What is Kali

If you’ve seen the Bourne Identity movie series, then you’ve seen Kali. Matt Damon trained in Kali for 6 to 9 months for the role of Jason Bourne. He actually loved the art and its versatility so much that he still practices the art to this day. The scenes where he used the pen in the first one, rolled up magazine in the second one or when the fight in the bathroom occurred and he used a towel in the last one. That was all Kali. Orlando Bloom also learned Kali for his role in “Lord of the Rings”.

Eskrima, Arnis and Kali are the most common names used when referring to Filipino Martial Arts (FMA), the fighting arts of the Philippines. The word “Eskrima” is the Filipino pronunciation of the Spanish word “esgrima” which is believed to have meant “skirmish” in Old Spanish but in modern times refers to sport fencing. The word “Arnis” comes from the Spanish word “arnes” meaning harness but also refers to chain mail or armor. Kali, as a term to describe the FMA’s, is a bit controversial. Some claim it is the original word and the mother system for all FMA’s. Others believe it is a joining of the two words KAmut (hand)” and “LIhok (movement)”. Some say it is merely a marketing strategy made up to appear more indigenous than the Spanish derived words Eskrima and Arnis.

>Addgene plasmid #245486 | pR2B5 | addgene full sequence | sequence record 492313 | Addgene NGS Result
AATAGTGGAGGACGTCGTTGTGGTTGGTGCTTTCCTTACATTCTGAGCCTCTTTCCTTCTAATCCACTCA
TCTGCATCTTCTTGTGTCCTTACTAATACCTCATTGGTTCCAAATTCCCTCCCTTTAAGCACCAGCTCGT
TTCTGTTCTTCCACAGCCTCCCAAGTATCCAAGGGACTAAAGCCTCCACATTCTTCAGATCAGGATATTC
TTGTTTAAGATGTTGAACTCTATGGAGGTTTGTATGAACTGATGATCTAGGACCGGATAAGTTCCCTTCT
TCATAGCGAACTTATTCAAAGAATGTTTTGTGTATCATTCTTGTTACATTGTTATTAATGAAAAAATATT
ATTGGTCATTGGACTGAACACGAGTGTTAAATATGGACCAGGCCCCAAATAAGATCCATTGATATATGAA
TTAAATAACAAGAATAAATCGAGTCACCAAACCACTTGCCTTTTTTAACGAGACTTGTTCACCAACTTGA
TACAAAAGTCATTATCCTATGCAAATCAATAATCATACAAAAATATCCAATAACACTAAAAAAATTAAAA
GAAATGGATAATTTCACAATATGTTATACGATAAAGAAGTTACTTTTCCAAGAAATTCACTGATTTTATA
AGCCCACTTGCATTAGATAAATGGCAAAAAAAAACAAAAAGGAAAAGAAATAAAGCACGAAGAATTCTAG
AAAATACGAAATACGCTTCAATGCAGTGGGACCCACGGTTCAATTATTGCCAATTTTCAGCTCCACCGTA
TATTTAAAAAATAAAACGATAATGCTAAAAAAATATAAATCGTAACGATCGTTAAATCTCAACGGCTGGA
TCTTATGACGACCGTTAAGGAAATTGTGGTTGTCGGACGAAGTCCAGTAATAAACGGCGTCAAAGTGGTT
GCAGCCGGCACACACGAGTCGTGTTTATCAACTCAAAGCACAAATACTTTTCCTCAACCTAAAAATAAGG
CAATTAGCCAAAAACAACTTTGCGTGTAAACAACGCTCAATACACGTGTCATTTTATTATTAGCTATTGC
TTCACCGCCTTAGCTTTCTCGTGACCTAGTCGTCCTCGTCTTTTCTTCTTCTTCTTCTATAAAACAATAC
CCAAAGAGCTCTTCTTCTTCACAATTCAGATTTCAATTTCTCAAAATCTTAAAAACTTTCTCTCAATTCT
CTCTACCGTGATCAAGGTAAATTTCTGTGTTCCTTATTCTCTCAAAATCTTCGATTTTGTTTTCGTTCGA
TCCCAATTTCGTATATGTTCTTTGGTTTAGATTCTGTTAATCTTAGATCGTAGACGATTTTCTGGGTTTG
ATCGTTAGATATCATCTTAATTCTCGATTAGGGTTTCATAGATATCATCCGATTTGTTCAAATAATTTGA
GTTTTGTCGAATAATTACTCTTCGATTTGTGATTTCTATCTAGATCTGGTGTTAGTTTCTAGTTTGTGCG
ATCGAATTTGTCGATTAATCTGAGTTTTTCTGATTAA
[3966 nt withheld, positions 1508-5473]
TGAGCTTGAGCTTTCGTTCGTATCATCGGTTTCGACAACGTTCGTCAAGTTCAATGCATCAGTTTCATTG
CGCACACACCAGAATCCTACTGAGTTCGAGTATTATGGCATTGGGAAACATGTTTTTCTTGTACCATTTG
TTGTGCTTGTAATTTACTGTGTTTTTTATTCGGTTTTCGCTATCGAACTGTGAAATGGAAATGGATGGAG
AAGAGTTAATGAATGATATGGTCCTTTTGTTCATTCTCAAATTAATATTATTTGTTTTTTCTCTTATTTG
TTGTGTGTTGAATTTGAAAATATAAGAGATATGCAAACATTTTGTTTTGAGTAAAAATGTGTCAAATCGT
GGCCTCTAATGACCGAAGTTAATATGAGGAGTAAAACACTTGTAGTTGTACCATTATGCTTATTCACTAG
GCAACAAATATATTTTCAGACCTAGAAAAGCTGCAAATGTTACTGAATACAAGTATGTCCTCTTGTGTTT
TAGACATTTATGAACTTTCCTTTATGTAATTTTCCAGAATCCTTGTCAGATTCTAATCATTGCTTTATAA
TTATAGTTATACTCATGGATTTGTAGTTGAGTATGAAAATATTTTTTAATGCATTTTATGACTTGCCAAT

The FMA’s are traditionally blade based, with the stick often used as a safer training alternative; however, some modern systems have adopted stick-only training. Other systems use both blade and stick while others are unarmed. Some of the more common weapons include single blade/sword, double blade/sword, single stick, double stick, sword and dagger, stick and dagger, single dagger and double dagger. Other lesser-known weapons are the staff, spear, flail (nunchaku), dulo-dulo (palm stick), blowgun, whip and the bow and arrow. Unarmed FMA systems include sikaran (kicking), panantukan (empty hands) and dumog (grappling).

Compared to many martial arts, the FMA’s are unique in that weapons training comes before empty hands. Students use a weapon, commonly a rattan stick, on the very first day of practice while most martial arts introduce weapons to advanced students. FMA practitioners are also known for the ability to interchange between weapon and empty-handed combat. Unlike other weapons-based martial arts, FMA training involves the simultaneous development of both weapons and empty-handed movements. This is possible because the training focuses on principles of movement, rather than the memorization of individual techniques. Students learn to distinguish the common aspects in the movements and as a result, are proficient regardless of the weapon, or lack of weapon, that is available.

So, what does all this mean to the average person who may be interested in learning Eskrima? It means that even though practice focuses on the use of a blade or a stick, the principles behind using the blade/stick work equally well for any weapon and even empty hands. Eskrima practitioners recognize that anything can be a weapon. Common, everyday objects not considered weapons like a pen, keys, fork, brush, comb, rolled up magazine, rock, toilet plunger, credit card, nail clippers, yard signs, broom, tree limb  are all suddenly available and effective tools for self-defense.